This story was written by Sarah Rosenthal, Brown Daily Herald
So now it's official. Robin Hayes, a Republican representative from North Carolina, has gone out and said what everyone has been thinking: "Liberals hate real Americans."
When alerted to the foot in his mouth, he first tried to deny he said it and then lamely suggested that he didn't mean it -- he was just trying to whip up the crowd at the campaign rally. Nice to know he's appealing to his audience's best instincts.
I think that I'm the sort of liberal that Hayes was talking about. That said, I do find the idea of a real America to be pretty annoying.
Fewer than 20 percent of Americans are lucky enough to live in the real America (i.e. not in a metropolitan area), and with the healthy self-esteem booster of politicians' constant praise, they think they're, like, sooooo much better than everyone else. Talk about elitist! Then again, everyone knows that they live in the heartland and city dwellers live in godless bastions of sodomy and baby killing, so I guess it makes sense.
Demonizing the cities was a politically astute strategy in the '70s and '80s, when it seemed like the cities were in permanent decline. Even now, it pays to pander to rural voters, who have a disproportionate influence in elections. Why do you think our first nominating contests take place in Iowa and New Hampshire? Why do you think the electoral college even exists? Why do you think Homeland Security found the greatest number of potential terrorist targets in Indiana and included on its funding report such tempting Tennessee bull's-eyes as Sweetwater Flea Market 50 miles from Knoxville or the Mule Day Parade in Columbia?
So now we get to have the message of the magnificence and rectitude of real American small towns burned into our brains. Even Rudy Giuliani, the former mayor of (fake) America's most populous city, has jumped on the bandwagon. Giuliani must have become the "real" America's mayor when he stopped living with a gay couple and their pet Shih Tzu and started using "cosmopolitan" as a slur. (I'm referring to the period immediately after he told his wife he was divorcing her via press conference.)
Giuliani also suffered from what Jon Stewart dubbed "9/11 Tourette's" -- the compulsion to randomly insert the phrase "9/11" into every sentence possible (and even some that were less than possible).
Studying this affliction might be useful in understanding the Republican ticket, which seems to be suffering from Small-town Tourette's. This is a rare disease that strikes politicians, particularly conservative ones, during election season. No cure has been found apart from the steady march of time, which heals all wounds and ends all elections.
As politicians feed real Americans' apparent need for affirmation, they are also excellent at stoking the incurable fear of terrorism that seems to be a hallmark of the "pro-American" areas of the country.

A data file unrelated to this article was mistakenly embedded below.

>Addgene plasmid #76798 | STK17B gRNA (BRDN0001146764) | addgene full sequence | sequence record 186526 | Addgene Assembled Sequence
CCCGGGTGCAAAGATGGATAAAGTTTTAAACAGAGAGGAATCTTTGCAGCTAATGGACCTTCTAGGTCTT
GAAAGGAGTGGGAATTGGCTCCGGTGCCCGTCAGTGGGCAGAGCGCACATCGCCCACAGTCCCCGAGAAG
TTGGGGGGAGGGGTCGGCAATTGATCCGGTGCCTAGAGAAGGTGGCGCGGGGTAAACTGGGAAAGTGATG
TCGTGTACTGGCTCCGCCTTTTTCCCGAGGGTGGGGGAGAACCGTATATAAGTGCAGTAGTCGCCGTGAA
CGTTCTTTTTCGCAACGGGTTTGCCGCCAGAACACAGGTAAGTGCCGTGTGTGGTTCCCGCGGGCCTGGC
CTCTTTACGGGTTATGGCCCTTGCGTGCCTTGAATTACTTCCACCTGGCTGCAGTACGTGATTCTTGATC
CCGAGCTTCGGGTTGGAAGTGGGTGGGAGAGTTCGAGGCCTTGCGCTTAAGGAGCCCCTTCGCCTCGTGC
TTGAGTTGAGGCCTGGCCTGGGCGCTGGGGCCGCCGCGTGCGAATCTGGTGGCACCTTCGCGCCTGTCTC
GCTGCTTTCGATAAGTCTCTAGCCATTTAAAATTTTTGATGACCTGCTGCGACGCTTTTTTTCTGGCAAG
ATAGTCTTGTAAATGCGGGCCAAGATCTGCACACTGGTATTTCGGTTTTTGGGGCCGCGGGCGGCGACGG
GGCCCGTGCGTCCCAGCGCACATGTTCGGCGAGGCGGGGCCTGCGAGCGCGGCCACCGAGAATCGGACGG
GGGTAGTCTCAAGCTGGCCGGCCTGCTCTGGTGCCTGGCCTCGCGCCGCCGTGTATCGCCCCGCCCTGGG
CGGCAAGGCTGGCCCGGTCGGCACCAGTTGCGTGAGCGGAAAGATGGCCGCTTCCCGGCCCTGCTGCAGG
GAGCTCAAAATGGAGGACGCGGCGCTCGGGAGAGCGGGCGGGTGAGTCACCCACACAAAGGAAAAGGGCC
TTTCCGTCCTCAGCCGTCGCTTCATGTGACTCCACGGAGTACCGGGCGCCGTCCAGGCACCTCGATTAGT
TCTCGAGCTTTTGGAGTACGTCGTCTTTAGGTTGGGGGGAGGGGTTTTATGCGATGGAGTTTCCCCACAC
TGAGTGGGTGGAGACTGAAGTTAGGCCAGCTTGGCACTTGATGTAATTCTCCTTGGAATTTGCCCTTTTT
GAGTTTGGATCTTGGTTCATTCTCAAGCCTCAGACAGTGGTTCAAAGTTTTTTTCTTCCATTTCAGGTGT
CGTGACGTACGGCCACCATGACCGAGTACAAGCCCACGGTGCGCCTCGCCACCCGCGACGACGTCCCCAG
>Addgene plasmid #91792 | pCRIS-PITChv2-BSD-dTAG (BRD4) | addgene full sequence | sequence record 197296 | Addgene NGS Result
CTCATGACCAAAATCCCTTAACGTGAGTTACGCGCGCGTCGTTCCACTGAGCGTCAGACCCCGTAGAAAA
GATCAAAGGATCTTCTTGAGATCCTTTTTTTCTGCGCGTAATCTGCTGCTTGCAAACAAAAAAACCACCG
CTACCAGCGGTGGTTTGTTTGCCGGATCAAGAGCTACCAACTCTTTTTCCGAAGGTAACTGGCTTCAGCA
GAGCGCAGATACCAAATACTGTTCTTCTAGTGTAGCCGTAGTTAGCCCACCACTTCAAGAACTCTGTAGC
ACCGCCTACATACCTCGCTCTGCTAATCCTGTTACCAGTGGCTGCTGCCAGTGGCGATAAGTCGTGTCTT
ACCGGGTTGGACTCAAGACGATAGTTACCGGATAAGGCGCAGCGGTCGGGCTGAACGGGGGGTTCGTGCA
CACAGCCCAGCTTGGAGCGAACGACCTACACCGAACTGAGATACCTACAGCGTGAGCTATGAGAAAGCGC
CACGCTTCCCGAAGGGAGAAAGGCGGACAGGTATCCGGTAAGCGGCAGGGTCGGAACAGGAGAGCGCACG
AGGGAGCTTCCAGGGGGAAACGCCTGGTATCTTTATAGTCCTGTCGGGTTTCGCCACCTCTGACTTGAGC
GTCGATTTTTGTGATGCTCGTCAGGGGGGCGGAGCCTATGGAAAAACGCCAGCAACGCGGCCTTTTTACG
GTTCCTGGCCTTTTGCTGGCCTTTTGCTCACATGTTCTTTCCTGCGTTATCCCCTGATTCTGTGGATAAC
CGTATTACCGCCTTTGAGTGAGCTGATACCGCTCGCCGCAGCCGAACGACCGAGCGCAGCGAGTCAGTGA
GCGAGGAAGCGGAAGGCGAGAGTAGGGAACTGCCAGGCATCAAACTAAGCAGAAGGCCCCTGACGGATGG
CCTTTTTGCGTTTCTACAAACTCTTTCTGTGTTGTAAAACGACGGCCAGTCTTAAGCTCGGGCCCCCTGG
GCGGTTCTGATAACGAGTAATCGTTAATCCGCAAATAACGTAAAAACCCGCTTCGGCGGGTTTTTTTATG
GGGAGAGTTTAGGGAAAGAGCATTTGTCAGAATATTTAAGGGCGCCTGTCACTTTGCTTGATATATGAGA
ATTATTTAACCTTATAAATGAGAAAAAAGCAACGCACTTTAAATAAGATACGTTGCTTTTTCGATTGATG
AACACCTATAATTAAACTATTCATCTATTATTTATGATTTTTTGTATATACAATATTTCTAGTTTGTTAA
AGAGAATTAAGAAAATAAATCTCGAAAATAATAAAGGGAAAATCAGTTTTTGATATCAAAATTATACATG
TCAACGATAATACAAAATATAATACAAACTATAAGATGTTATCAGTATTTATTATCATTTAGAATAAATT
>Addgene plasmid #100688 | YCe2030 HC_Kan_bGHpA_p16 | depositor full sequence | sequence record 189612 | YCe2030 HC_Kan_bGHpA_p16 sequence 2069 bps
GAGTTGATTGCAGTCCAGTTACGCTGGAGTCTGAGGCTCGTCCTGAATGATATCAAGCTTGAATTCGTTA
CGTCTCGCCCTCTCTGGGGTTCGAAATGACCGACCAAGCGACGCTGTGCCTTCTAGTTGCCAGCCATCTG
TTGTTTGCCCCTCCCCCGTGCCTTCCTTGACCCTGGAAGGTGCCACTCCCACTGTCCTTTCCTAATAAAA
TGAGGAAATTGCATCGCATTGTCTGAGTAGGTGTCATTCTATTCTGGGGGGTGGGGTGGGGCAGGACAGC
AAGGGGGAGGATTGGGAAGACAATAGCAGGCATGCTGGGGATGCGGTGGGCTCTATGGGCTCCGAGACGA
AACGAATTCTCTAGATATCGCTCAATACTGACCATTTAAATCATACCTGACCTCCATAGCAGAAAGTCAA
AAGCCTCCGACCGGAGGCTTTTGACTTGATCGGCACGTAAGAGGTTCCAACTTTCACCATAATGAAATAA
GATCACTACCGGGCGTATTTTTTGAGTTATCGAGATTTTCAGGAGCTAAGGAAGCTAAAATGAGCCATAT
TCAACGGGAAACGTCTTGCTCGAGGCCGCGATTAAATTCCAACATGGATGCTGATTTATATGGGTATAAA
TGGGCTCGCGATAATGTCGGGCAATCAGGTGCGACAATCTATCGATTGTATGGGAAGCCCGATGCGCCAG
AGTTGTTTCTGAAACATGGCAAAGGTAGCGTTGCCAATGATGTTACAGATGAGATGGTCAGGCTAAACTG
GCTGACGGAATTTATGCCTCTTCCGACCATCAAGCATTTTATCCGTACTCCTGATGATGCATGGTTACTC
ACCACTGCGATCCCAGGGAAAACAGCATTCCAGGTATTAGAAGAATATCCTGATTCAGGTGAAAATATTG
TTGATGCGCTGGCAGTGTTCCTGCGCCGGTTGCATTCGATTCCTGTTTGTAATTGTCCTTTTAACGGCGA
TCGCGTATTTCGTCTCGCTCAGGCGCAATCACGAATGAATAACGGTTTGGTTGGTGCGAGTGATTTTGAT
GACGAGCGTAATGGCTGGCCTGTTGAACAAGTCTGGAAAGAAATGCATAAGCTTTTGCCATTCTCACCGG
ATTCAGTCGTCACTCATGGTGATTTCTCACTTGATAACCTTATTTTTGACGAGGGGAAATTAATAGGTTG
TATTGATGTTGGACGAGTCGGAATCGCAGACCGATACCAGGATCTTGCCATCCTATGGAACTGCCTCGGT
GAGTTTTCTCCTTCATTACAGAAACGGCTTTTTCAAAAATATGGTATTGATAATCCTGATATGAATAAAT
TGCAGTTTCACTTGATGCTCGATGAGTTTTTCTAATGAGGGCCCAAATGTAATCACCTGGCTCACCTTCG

Recently, I watched a West Virginia voter on the news declare that she would never vote for Barack Hussein Obama because "I've had enough of Hussein." I desperately wanted to assure her that neither the rotting corpse of Saddam Hussein nor anyone else with a similar name will ever attack her because -- get this -- she lives in West Virginia! West Virginia is the real America, and foreign terrorists don't bother with the real America.
And honestly, who wouldn't want to be part of the real America? You pay fewer taxes and get more tax money allocated to you, you get a huge voice in every election, you don't have to worry about terrorist attacks and that pretty lady on TV will sing your praises from the mountaintops.
Joe the Plumber lives in the real America! Another great resident? Westbrook Pegler, the guy Sarah Palin quoted in her speeh at the Republican National Convention who loved small towns but turned out to be a rabid racist and anti-Semite who openly wished for the assassination of both Franklin Roosevelt and John F. Kennedy! What could be more "pro-American" than that?
In all seriousness, if you are running for president, you should not insult big city voters, even through implication. I don't hate "real Americans," but I do hate it when politicians come to my hometown of New York City, wrap themselves in 9/11 and then bad-mouth the city and the people in it as soon as they leave. Nor should anyone running for president insult small-town voters. The president is the president of all Americans, and we've seen what a disaster it can be when someone governs only in the interests of the 20 percent of people who will always support him.
City dwellers are no more monolithic in their values than people who live in the suburbs or in rural areas. Most are decent, hardworking people who are probably less "elite" than Iowan corn farmers receiving millions of dollars in subsidies. In the end, we all want what's best for our country, so it's not fair to act as though some 80 percent of us are somehow trying to destroy it from the inside out.